Tuesday, September 29, 2009

Petrodchelidon pyrrhonota--the rock swallow with fiery ears.

We're so used to seeing cliff swallows nesting on buildings, under eaves, and under bridges that it's a minor revelation to see them nesting on their traditional substrate. In Great Falls, Montana, there's a lovely park on the banks of the Missouri River called Giant Springs State Park. Here, a colony of cliff swallows has made its home.

When we visited, the nests were largely under construction, leading to a number of pretty adorable photo-ops.
The swallows gather mud on streambanks and in puddles, bringing little wads of it in their gullets, making thousands of trips for each nest. These seem happy to have made a place to perch. But there's much more to do. The little mud slings are rounded out into bowls.

Pairs work together, trying to get the nests finished before the eggs come. I find it amazing that they can construct these elegantly cantilevered jugs without the whole thing just falling off.

Cliff swallows have little headlamps of white that show up well in the dark nest interior. It's a clear signal that the nest is occupied.

There's a lot of conversation between neighbors, and there's egg dumping and mate switching and even egg switching. It gets kind of crazy. Charles Brown at the University of Tulsa has done fascinating studies of cliff swallow coloniality--its benefits and costs. He discovered a new form of reproductive parasitism when he witnessed cliff swallows entering other nests with eggs in their bills. Not only do the swallows lay eggs in others' nests, but they may also carry their eggs in their bills and deposit them in others' nests. They'll throw out an egg in other nests, as well. It's puzzling why they do this. Perhaps they're hedging their bets, increasing the chance that their young will fledge by farming some out.

Years ago, I painted that scene, of a cliff swallow with an egg in its bill, for Dr. Brown's species account in the Birds of North America, but I don't have the original any more. He might have bought it. It's all lost in the mists of memory.

These nests are almost finished. A rainproof neck completes the construction, pointing downward. Eggs are usually laid before the entrance tunnel is complete.

There are benefits and costs to living in a colony. Brown discovered that, like honeybees, cliff swallows are able to communicate about food sources, letting other colony members in on an insect hatch, for instance. They seem to have specific calls that function as words, that are used only in the context of communicating about food.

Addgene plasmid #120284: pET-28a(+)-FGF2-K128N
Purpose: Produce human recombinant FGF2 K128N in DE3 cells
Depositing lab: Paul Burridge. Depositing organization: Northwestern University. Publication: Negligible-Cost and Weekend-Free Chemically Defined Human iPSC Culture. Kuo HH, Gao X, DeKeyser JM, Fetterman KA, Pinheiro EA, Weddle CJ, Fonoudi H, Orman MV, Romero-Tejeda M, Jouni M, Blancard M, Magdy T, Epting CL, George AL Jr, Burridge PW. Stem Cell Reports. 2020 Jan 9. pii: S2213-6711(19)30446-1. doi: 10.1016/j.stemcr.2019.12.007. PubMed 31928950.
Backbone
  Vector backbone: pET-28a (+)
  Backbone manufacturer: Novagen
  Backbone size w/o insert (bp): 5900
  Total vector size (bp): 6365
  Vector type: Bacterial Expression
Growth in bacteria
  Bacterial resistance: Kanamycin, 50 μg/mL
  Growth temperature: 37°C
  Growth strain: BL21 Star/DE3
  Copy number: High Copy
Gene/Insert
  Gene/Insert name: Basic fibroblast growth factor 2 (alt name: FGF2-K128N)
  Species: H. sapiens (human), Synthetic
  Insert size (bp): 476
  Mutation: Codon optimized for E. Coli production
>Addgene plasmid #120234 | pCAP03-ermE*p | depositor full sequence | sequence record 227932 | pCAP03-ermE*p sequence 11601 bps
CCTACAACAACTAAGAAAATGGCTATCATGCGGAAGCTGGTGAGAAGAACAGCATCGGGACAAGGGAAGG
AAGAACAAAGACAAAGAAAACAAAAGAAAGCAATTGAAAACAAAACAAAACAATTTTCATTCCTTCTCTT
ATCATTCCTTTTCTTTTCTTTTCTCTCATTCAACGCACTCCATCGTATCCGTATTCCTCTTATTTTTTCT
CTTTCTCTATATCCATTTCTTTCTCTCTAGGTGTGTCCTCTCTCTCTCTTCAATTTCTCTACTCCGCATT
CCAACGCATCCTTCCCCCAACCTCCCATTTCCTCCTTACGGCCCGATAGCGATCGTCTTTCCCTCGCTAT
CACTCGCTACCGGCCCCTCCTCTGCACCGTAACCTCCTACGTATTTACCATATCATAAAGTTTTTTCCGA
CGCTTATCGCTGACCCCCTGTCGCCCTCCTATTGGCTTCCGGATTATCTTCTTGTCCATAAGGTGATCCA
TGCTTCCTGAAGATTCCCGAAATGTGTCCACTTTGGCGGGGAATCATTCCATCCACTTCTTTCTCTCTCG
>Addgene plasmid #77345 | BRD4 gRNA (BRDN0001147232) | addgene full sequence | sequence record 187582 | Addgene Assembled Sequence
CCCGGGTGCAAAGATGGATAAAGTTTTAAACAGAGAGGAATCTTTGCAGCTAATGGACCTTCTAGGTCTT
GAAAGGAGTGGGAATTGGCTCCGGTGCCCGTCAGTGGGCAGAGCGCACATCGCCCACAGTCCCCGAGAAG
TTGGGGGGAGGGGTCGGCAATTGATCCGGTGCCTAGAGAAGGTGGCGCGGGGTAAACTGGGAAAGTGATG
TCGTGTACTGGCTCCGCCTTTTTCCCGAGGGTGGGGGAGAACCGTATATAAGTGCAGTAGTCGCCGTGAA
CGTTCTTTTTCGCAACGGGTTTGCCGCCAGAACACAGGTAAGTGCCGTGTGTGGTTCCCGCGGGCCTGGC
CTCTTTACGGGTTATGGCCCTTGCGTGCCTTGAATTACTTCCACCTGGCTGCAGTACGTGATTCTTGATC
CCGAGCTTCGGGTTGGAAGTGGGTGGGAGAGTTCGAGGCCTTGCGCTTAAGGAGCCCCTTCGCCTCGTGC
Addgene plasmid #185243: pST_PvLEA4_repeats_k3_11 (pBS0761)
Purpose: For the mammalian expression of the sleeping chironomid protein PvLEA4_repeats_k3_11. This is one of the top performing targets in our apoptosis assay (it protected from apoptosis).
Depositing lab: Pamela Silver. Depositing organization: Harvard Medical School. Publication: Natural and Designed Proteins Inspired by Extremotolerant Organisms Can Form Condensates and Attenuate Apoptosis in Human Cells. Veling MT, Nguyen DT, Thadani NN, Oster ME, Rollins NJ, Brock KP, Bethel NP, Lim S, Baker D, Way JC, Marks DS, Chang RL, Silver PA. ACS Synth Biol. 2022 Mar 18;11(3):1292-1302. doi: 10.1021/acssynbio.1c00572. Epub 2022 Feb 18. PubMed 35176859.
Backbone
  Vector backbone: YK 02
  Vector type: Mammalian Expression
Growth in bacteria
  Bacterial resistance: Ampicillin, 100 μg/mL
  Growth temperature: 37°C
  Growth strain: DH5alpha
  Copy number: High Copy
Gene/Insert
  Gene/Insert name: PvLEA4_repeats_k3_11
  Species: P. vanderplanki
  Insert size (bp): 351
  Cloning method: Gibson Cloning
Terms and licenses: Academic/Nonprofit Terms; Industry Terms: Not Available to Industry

But tremendous ectoparasite loads build up in these nests, with lice, mites and bloodsucking bugs sometimes multiplying to crippling loads.

All of which leads one to wonder why a robin would want to build her nest in the midst of a swallow colony.
She had young chicks already, when the cliff swallows were just starting to lay eggs.

I hope her young fledge before the swallow bugs build up. Looking at it another way, she's probably well-protected from hawks and other avian predators.
You can just see the yellow billtips poking up above the nest rim. Good luck, Mrs. Robin.


Excellent post! I've only seen swallows building nests under the eaves of houses, so your pictures are a real treat.

It's just amazing to see the construction and how intricate it is. They are beautiful.

Love the idea little white headlamps as "occupied" signals!

These are some great photos, thanks for sharing!

I was similarly surprised a few years ago to find Rock Pigeons at Tauganock Falls in upstate NY some years ago. The books say that cliffs were their original nesting place, but that was the only time I have seen it.

Love the stories of the birds and bison...... But what's Chet doing these days??? I NEED a Chetfix!

Th' Bacon is bein' his sweet self. Mether's not home much but he does fine with the rest of the family. I'll see what I can do when I get home from WV.
All in good time.
You're really going to have to suffer through the Honduras series coming up!

Thanks Julie!
I have a Boston but sure miss hearing of Chet's adventures.... I was stationed in Honduras back in the mid 1980s and I remember a variety of colorful birds. I seem to remember a Toucan pooping on me once, but it has turned to a fond memory now.... I look forward to your next post:)

We were at this very same site in late June, just a few months after you! The robin had moved on, but the cliff swallow nests were completed and very busy. That same trip, we also saw a short-eared owl and long-billed curlew at the First People's Buffalo Jump State Park just south of G.F., and a white-faced ibis and my lifer chestnut-collared longspur at Benton Lakes NWR just north of town. The greater Great Falls area is one of my favorites to bird. I'm glad you enjoyed it so much, too.